I do not have clear memories of the day Aberfan happened - I was six at the time - but in my lifetime there has been no British tragedy that comes close to it in enormity.
As Huw Edwards' documentary made clear the other evening, the slide of the tip above Aberfan was foreseeable and foreseen.
That programme owed a lot to the work of Martin Johnes and Iain McLean, who wrote a book, Aberfan: Government and Disasters, on it in 2000.
In a new article for this week's 50th anniversary - The Political Aftermath of the Aberfan Disaster - they write:
The disaster simply would not have happened had the NCB [National Coal Board] taken local fears about the tips more seriously or enforced its own rules on tip safety. But it was an organization hampered by mismanagement yet protected from market and political pressure by being part of the state and a dominant local employer.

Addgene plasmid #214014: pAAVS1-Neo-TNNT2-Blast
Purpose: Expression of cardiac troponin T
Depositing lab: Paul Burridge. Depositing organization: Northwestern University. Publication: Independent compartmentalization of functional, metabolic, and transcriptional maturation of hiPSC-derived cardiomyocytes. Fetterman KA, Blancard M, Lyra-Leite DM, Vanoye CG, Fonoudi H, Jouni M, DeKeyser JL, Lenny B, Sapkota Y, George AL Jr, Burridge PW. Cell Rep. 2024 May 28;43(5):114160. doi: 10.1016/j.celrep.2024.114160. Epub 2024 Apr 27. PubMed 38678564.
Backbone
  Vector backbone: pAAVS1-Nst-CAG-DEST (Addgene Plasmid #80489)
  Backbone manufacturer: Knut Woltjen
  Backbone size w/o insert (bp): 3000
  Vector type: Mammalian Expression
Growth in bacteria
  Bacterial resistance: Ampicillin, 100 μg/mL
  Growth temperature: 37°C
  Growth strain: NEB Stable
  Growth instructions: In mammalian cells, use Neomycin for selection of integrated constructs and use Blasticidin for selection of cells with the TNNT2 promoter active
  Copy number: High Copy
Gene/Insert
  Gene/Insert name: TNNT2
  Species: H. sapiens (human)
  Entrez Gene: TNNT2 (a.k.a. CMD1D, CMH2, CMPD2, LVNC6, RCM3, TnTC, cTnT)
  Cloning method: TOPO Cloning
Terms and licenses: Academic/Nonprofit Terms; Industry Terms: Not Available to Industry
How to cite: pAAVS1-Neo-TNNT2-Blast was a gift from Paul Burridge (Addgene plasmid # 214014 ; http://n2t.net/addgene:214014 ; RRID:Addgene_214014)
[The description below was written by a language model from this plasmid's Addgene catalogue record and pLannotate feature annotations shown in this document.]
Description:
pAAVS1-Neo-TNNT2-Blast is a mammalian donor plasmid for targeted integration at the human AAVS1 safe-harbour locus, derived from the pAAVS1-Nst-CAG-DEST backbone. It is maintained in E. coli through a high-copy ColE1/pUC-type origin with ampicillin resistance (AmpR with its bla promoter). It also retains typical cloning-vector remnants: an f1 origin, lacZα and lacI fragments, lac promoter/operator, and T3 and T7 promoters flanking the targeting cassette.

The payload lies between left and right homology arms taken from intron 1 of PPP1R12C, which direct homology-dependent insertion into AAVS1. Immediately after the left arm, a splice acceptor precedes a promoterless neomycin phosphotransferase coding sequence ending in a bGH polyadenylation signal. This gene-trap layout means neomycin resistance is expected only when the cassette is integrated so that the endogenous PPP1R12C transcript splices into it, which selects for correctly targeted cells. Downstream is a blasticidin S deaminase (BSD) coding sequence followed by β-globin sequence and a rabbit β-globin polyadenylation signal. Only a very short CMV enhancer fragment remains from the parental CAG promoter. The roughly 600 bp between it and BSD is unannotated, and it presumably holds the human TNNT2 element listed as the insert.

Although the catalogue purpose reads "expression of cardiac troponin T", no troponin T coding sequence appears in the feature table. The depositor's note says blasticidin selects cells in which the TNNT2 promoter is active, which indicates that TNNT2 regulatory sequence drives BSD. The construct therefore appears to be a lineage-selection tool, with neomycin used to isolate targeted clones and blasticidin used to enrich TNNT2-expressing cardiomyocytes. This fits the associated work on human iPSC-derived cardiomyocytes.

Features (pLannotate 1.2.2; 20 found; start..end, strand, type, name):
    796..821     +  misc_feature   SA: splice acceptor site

Before the disaster, the NCB’s economic and local political power meant no one, including the small local authority in Merthyr, was able to challenge it to do more about fears on tip safety. After the disaster, the NCB’s economic and national power meant its interests took precedent over those whose children it had killed.And in a point Edwards passed over, they emphasise that mines were being closed in the 1960s (at a faster rate than they were under Margaret Thatcher).
Lord Robens, the head of the NCB and a Labour Party bigwig, was seen as the only man who could oversee these closures without causing a coal strike. So he stayed on despite his organisation's culpability.